People walk past a branch of the Capital One Bank on April 17, 2019 in New York City.
Johannes Eisele/AFP/Getty Images
People walk past a branch of the Capital One Bank on April 17, 2019 in New York City.

Editor’s Note: Marc Rotenberg is president of the Electronic Privacy Information Center, a non-partisan research center in Washington, DC. The opinions expressed in this commentary are his own.

Just as members of Congress head off for the August recess, Capital One customers are receiving news that a criminal hacker gained access to their credit card application data, including Social Security numbers, bank account numbers, names, home addresses, credit scores, credit limits and balances. The breach impacted 106 million Capital One customers. This is one of the largest breaches of personal data held by a financial institution in US history. And this data breach makes identity theft and financial fraud possible.

According to the Federal Trade Commission, data security problems are getting worse. The FTC received nearly three million complaints from consumers in 2018. Consumer fraud was up 38% from the year before, costing consumers $1.48 billion in the past year. Identity theft consistently ranks among the top consumer complaints made to the FTC. There was a 24% increase last year in identity theft reports that involved credit card fraud on new accounts.

When the first wave of data breaches hit US financial institutions in 2011, we warned Congress that a lot more needs to be done to safeguard personal data held by US companies or else these problems will get worse. I told the Senate, “financial privacy protections need to be strengthened in the United States.”

Over the last several years, we have witnessed foreign adversaries, in addition to criminal hackers, target financial records, health records, Social Security numbers, and other personal details collected by US companies. When we learned of a breach at the Office of Personnel Management in June 2015 that compromised 22.5 million records, including sensitive background information and the digitized fingerprints of more than 5 million federal employees, it became clear that data protection is today a matter of national security.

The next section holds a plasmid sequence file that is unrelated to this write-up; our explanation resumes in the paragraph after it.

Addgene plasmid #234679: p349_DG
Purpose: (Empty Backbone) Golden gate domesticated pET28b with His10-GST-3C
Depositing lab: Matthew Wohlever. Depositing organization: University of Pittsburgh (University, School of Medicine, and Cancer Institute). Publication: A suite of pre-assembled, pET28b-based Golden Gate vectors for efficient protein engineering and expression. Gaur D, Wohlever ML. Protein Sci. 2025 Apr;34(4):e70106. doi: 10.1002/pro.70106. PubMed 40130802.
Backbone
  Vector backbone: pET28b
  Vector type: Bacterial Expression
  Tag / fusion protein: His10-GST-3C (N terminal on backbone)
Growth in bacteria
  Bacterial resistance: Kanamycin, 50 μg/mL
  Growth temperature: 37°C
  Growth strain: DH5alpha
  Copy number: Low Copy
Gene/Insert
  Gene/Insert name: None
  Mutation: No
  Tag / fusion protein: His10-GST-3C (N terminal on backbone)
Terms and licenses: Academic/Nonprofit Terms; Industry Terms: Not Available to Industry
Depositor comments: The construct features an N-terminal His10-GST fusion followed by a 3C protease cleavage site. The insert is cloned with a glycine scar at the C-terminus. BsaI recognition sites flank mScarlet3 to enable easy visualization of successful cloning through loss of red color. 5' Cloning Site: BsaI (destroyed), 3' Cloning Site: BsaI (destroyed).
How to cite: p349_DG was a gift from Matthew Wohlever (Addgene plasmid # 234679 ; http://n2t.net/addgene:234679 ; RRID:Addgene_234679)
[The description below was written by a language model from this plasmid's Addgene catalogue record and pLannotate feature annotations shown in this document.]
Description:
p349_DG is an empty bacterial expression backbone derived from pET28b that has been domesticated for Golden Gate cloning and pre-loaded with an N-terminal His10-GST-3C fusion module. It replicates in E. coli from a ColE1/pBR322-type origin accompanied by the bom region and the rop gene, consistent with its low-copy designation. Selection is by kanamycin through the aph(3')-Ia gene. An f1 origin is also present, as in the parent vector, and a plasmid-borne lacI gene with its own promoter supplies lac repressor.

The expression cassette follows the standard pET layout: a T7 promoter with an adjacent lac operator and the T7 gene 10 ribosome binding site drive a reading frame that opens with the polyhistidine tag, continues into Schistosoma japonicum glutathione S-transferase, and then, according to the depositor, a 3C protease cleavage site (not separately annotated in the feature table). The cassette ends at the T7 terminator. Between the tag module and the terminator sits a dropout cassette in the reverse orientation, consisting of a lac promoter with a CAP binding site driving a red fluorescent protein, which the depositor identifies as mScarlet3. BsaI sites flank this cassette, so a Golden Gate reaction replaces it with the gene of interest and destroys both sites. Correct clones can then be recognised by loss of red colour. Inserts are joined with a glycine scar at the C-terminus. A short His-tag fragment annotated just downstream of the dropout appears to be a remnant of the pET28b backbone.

We urged Congress to update federal privacy laws and to establish a data protection agency to address growing consumer concern about the misuse of their personal data. But Congress ignored our warnings. Meanwhile, the European Union established the European General Data Protection Regulation in 2018, which established a comprehensive approach to privacy protection. There are clear limits on the collection and use of personal data, strong security obligations and requirements for prompt notification of a data breach. The Europeans also have agencies with specific expertise and authority for data protection, not like in the United States where agencies, such as the FTC, treat privacy oversight as one of several responsibilities. Financial fraud and identity theft remain a concern in Europe, but the risks are much less severe.

US firms that collect financial data on US consumers should also ensure that credit monitoring services are available to all their customers at no cost. It is unreasonable to expect consumers to bear the cost of lax security practices. Next, credit reporting agencies should change the default on access to credit reports by third parties. Instead of the current setting, which allows virtually anyone to pull someone’s credit report, credit reporting agencies should establish a credit freeze for all disclosures. Consumers would still retain the ability to disclose their report when they choose to do so.

We also need new privacy enhancing techniques that minimize the dependence on personal information, such as Social Security numbers and dates of birth, that open the door to data breach and identity theft. Techniques that separate one’s identity from authentication, that minimize the use of their personal data and that anticipate the risk of breach reduce costs for companies and consumers.

But little of this will happen until Congress steps up and passes privacy legislation to safeguard consumers. Congress needs to update federal privacy laws, to establish meaningful oversight and to encourage business practices that are more resilient when breaches occur.

Many states recognize the problem. Just last week New York Governor Andrew Cuomo signed the SHIELD Act to update the state’s data breach law. And the California Consumer Privacy Act, which goes into force next year, establishes important standards for privacy protection.

Congress should enact a federal baseline law that will raise data protection standards across the country and also allow states to continue to develop stronger protections if they choose. Congress also needs to create a data protection agency to take on the challenges ahead. The failure to update privacy law will burden US consumers and businesses.

Congress has a lot of work to do. This is not the time to go to the beach.